Glenn Selk, OSU animal scientist, offers tips on how to estimate forage needs for cattle.
Yesterday was my 26th birthday, and lucky gal that I am, my husband Tyler bought me a trailer load of bred cows for my big day. I was too tired for dinner and a movie anyway, after spending my birthday tearing down and replacing fence in some old lots we have in order to get them winterized for these spring-calving cows.
While we worked, Tyler was calculating numbers in his head -- how many extra tons of hay we’ll need, how early our first cows will be calving, and how many days we have left to finish up our projects before the snow flies.
As we crunch the numbers and double-check our feed resources to make sure we have enough hay to feed our cows through the winter, there are a few important factors to think about. This includes just how much a gestating cow will eat and the quality of forages we have on hand.
Selk says that estimating forage usage by cows is an important part of the task of calculating winter feed needs. "Hay or standing forage intake must be estimated in order to make the calculations. Forage quality will be a determining factor in the amount of forage consumed. Higher-quality forages contain larger concentrations of important nutrients so animals consuming these forages should be more likely to meet their nutrient needs from the forages. Also cows can consume a larger quantity of higher quality forages," he says.
Selk explains that higher-quality forages ferment more rapidly in the rumen leaving a void that the animal can refill with additional forage. "Consequently, forage intake increases. For example, low-quality forages (below about 6% crude protein) will be consumed at about 1.5% of body weight (on a dry matter basis) per day. Higher-quality grass hays (above 8% crude protein) may be consumed at about 2.0% of body weight. Excellent forages, such as good alfalfa, silages, or green pasture may be consumed at the rate of 2.5% dry matter of body weight per day. The combination of increased nutrient content AND increased forage intake makes high quality forage very valuable to the animal and the producer. With these intake estimates, now producers can calculate the estimated amounts of hay that need to be available.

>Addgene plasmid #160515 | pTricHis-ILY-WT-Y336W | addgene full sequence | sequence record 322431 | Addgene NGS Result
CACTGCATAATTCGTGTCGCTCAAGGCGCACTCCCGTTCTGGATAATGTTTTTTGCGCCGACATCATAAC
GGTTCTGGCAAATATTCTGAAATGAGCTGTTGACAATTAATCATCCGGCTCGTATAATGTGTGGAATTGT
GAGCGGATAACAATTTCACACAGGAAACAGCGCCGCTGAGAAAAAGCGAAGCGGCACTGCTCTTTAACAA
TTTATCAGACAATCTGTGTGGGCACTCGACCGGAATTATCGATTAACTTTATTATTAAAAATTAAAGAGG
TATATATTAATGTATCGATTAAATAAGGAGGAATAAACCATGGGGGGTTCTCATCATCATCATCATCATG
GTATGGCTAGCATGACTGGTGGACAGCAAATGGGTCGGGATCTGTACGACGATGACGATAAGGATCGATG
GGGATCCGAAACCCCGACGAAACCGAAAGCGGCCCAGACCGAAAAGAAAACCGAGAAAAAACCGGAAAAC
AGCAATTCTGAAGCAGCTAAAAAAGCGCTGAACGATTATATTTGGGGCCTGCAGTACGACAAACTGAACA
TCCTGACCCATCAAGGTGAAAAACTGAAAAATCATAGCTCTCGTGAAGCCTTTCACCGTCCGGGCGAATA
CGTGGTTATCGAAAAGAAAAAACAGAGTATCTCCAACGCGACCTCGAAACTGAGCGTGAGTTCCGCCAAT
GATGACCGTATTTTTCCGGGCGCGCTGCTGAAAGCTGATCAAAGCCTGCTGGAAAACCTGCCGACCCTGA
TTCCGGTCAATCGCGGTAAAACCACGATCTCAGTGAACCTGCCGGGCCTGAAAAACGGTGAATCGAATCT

“Using an example of 1,200-lb. pregnant spring-calving cows, let's assume that the grass hay quality is good and tested 8% crude protein. Cows will voluntarily consume 2.0% of body weight or 24 lbs/day. The 24 lbs. is based on 100% dry matter. Grass hays will often be 7-10% moisture. If we assume that the hay is 92% dry matter or 8% moisture, then the cows will consume about 26 lbs./day on an 'as-fed basis.'
"Unfortunately we also have to consider hay wastage when feeding big round bales. Hay wastage is difficult to estimate, but generally has been found to be from 6% to 20% (or more). For this example, let's assume 15% hay wastage. This means that approximately 30 lbs. of grass hay must be hauled to the pasture for each cow each day that hay is expected to be the primary ingredient in the diet,” Selk says.
In addition to these considerations, we must also consider mineral needs, and determine if the protein available in our alfalfa and mixed grass hay will be enough for these cattle, or if we need to add a supplement program to the mix. Hopefully we’ll have it all figured out by the time the snow flies.
How about you? Do you have enough forage resources on hand, or will you need to purchase more? What’s the cost of hay in your area? Do you supplement with mineral during the winter months? How does your ration change as the cow enters her final months of gestation and after calving? Leave your thoughts and experiences in the comments section below.